Walking for awareness

Marisa Nelson

On Sept. 21, NUHOPE and the city of Ogden held their 12th annual Suicide Awareness Walk on 25th Street. The walk not only aimed to spread awareness but helped to bring people in the community together.


Suicide has become a pressing issue in the past few years. Community members want to let their loved ones know that they are not alone, and there is support for the entire community. This year’s event drew approximately 3,500 participants. Many families, groups of friends, individuals, and school HOPE squads joined in the event. There were places to write memories as well as some uplifting performances by Alex Boyè.


“There is a stigma sometimes with mental health and suicide awareness,” Caysie Bowden, a Rocky Mountain Jr. High counselor, said. “I think this event brings the community together for those who are survivors or who have lost loved ones, and it can help spread that awareness.”

Bowden believes walks like this help those who have been impacted or those who struggle with suicidal thoughts. They spread awareness not only to the community but to individuals who may be struggling.

This issue can be specifically targeted by student HOPE squads. HOPE squads help to promote kindness in schools and are a resource for students to interact with their peers while providing help to those who need it. Many of the students involved said they love promoting a kind culture in their school and being able to share experiences to help others through difficult times.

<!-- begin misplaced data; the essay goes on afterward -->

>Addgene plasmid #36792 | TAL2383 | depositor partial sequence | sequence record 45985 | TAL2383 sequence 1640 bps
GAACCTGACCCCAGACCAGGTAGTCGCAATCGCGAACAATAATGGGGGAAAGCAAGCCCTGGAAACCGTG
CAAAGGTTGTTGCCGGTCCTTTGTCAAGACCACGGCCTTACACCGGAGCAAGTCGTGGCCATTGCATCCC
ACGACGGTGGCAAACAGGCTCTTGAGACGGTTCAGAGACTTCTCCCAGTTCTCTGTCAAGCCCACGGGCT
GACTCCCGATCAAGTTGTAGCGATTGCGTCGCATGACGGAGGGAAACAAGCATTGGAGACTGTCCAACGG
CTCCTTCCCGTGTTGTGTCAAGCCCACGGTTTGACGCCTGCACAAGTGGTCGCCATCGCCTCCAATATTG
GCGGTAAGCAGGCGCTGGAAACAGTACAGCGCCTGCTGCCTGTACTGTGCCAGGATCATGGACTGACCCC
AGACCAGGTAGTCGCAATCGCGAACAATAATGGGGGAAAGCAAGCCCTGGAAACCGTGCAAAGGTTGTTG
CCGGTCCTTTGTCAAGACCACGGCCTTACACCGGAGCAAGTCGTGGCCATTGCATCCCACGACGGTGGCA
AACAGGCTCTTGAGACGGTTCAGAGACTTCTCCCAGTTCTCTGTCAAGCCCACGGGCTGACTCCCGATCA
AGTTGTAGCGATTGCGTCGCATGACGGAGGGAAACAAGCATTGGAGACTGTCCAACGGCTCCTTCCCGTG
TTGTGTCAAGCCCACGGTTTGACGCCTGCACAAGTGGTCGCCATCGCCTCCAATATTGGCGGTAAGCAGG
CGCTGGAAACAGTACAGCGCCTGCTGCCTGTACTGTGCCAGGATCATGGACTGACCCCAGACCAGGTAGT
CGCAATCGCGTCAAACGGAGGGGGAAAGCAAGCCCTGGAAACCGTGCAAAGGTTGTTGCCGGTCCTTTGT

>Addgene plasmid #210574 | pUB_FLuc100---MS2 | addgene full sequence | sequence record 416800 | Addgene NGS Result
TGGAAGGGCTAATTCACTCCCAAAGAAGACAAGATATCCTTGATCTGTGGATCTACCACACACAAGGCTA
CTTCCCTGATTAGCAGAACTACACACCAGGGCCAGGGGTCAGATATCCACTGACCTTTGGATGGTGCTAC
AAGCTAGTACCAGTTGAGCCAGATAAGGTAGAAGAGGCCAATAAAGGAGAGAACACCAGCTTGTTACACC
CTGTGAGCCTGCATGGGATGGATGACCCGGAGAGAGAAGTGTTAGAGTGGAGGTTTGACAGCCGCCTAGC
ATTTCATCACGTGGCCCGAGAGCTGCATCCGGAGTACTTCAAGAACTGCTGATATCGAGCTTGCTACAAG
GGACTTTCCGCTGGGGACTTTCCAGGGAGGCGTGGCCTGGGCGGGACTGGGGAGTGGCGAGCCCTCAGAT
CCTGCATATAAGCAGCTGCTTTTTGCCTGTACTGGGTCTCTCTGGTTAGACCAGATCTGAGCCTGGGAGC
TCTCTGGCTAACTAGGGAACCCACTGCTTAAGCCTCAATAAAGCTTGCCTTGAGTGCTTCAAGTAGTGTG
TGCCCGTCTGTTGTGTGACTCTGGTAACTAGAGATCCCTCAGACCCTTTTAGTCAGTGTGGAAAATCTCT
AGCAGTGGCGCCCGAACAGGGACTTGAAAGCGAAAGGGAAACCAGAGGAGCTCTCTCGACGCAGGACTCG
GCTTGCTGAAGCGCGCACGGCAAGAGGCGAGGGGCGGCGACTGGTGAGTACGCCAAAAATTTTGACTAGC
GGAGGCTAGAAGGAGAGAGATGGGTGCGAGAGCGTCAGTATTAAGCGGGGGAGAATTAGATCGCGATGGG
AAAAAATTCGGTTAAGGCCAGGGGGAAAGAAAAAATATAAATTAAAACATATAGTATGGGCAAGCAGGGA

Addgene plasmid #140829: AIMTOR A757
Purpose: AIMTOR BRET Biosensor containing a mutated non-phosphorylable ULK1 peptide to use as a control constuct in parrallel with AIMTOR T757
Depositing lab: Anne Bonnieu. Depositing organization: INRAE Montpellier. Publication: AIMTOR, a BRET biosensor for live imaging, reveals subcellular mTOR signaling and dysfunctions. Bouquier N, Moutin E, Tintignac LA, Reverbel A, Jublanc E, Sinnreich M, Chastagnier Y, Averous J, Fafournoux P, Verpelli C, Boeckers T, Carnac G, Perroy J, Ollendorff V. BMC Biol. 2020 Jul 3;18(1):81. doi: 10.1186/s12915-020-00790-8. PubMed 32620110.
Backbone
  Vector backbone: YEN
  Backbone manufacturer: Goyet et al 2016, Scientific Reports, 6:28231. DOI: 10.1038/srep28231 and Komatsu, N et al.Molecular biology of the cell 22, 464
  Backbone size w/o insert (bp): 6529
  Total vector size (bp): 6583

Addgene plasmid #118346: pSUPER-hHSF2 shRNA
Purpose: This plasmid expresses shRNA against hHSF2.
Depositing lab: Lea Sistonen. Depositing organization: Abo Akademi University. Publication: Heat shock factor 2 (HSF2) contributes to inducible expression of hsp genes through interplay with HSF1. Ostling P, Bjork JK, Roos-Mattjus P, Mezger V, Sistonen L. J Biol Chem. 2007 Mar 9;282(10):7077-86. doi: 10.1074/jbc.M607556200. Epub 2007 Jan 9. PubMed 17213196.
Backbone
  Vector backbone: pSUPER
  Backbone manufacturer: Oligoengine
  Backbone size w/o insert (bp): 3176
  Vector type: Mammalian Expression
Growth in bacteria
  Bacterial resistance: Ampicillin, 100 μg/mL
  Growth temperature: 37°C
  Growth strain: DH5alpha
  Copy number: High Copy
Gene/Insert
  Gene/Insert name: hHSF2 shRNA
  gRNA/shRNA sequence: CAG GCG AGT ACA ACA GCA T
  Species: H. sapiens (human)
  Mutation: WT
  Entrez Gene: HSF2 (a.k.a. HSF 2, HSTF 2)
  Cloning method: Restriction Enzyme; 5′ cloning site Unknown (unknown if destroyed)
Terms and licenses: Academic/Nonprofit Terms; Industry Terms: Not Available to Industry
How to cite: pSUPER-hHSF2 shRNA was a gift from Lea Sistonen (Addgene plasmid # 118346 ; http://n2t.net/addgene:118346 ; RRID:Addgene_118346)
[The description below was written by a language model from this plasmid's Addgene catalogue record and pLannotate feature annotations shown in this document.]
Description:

“I love the HOPE squad program because kids know what’s happening with their friends a lot sooner than we do as adults,” NUAMES HOPE squad advisor Becky Austad said. “Having them to reach out, being aware, and knowing what to do to get their friends access to help has been huge.”

Austad said that having peers that are kind and accepting can help students feel safer and know they have a place to turn to for support.

According to the HOPE squad website, prevention in schools needs to start with education. It is important for all staff to be trained in what to look for and how to help students.

“I used to be pretty shy and withdrawn, and I didn’t let myself have a voice and through that, I got insecure about who I was,” NUAMES HOPE squad president Kylee Tidwell said. “Then I joined HOPE squad, and not only was I able to use kindness to help others, but I was empowered to be my own person and have my own voice.”

Tidwell believes that having a community of people who can support those who are in darkness and have had similar experiences is the key to helping bring people out of isolation and to help them find a way to deal with what they are feeling. Tidwell is also the President of the HOPE squad National Council, where she goes to other schools and helps give suicide prevention tools and training to support their schools.